What are earnings? Definition and meaning
The term earnings refers to the amount of profit produced by a company during a specific period (typically in quarters). It consists of revenues minus operating expenses, cost of sales, and taxes over a specified period.
It is one of the main components for calculating the price per share.
When earnings do not meet estimates made by analysts, the company’s stock price will usually decrease. On the other hand, when earnings beat estimates, the share price will probably rise.
Earnings results help investors evaluate whether or not a business can achieve successful long term profitability.
In some cases, low or negative earnings do not necessarily point to a bad stock. For example, a young company may report negative earnings as it attempts to grow rapidly enough to capture a new market. Investors accept this initial situation, because if the business achieves its aim it will eventually become much more profitable.
Earnings may sometimes be expressed as:
– EBIT, which stands for earnings before interest and taxes
– EBITDA, which stands for earnings before, taxes, depreciation and amortization. Analysts use EBITDA to analyze and compare profitability between companies and industries, given that it eliminates the effects of accounting decisions and financing.
– Earnings per share. This is the net profit divided by the total number of shares.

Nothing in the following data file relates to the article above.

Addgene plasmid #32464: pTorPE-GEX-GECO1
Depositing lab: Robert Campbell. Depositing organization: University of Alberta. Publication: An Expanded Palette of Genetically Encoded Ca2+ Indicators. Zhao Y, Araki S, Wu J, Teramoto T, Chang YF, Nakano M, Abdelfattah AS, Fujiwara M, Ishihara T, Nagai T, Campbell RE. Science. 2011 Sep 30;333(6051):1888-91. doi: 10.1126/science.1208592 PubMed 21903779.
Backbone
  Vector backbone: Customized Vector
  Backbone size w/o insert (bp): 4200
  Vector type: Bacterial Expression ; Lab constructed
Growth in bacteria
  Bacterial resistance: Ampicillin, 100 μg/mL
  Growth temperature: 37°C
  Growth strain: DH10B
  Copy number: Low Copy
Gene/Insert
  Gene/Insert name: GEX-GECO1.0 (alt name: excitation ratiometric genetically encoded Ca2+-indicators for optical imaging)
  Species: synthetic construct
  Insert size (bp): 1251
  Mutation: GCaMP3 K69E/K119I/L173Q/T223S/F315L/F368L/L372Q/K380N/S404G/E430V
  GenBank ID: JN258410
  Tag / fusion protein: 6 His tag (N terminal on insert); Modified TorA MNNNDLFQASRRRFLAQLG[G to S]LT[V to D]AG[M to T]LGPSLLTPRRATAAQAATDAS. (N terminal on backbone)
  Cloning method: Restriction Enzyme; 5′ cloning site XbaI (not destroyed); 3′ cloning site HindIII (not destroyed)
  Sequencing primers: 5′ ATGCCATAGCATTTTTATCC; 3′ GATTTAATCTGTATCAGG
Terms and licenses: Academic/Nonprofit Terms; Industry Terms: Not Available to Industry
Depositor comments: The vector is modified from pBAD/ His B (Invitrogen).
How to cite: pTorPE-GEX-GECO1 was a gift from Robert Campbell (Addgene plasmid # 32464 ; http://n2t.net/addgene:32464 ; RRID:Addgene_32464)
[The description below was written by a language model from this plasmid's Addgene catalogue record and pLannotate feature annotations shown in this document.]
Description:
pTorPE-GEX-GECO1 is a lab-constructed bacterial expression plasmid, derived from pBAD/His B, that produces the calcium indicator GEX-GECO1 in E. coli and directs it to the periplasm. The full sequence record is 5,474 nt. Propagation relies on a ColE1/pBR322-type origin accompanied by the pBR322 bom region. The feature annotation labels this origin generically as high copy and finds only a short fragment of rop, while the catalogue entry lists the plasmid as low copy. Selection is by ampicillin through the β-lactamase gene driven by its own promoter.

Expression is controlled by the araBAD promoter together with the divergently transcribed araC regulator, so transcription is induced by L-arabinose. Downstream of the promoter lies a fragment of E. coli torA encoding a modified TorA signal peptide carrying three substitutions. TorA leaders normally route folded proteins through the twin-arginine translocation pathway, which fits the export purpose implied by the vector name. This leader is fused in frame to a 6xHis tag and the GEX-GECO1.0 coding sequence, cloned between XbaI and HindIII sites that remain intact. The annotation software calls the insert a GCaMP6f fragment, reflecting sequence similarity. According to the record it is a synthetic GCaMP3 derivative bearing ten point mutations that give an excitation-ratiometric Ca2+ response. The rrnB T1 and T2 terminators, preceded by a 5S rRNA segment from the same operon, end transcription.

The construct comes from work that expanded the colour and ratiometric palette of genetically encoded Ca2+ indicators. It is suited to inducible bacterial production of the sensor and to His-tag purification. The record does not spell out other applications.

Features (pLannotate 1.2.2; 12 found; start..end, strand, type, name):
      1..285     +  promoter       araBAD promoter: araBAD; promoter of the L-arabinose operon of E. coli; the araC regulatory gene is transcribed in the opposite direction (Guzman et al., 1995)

Earnings may also refer to the salary/wages of an employee.
Obsession with earnings
If a company’s management focuses too much on earnings, they could be contributing towards its eventual death.
Spending on research and development may reduce earnings, but it eventually brings new and exciting products. A growing number of experts today comment that the current obsession with trying to get maximum quarterly earnings undermines companies’ futures.
John Francis ‘Jack’ Welch, Jr., who was chairman and CEO of General Electric between 1981 and 2001, once said about earnings:
“Any jerk can have short-term earnings. You squeeze, squeeze, squeeze, and the company sinks five years later.”
John Maeda, a Japanese-American graphic designer, computer scientist, academic and author, said:
“Corporations today, by their razor sharp focus on the ‘bottom line’ and quarterly earnings, have lost their ability to innovate.”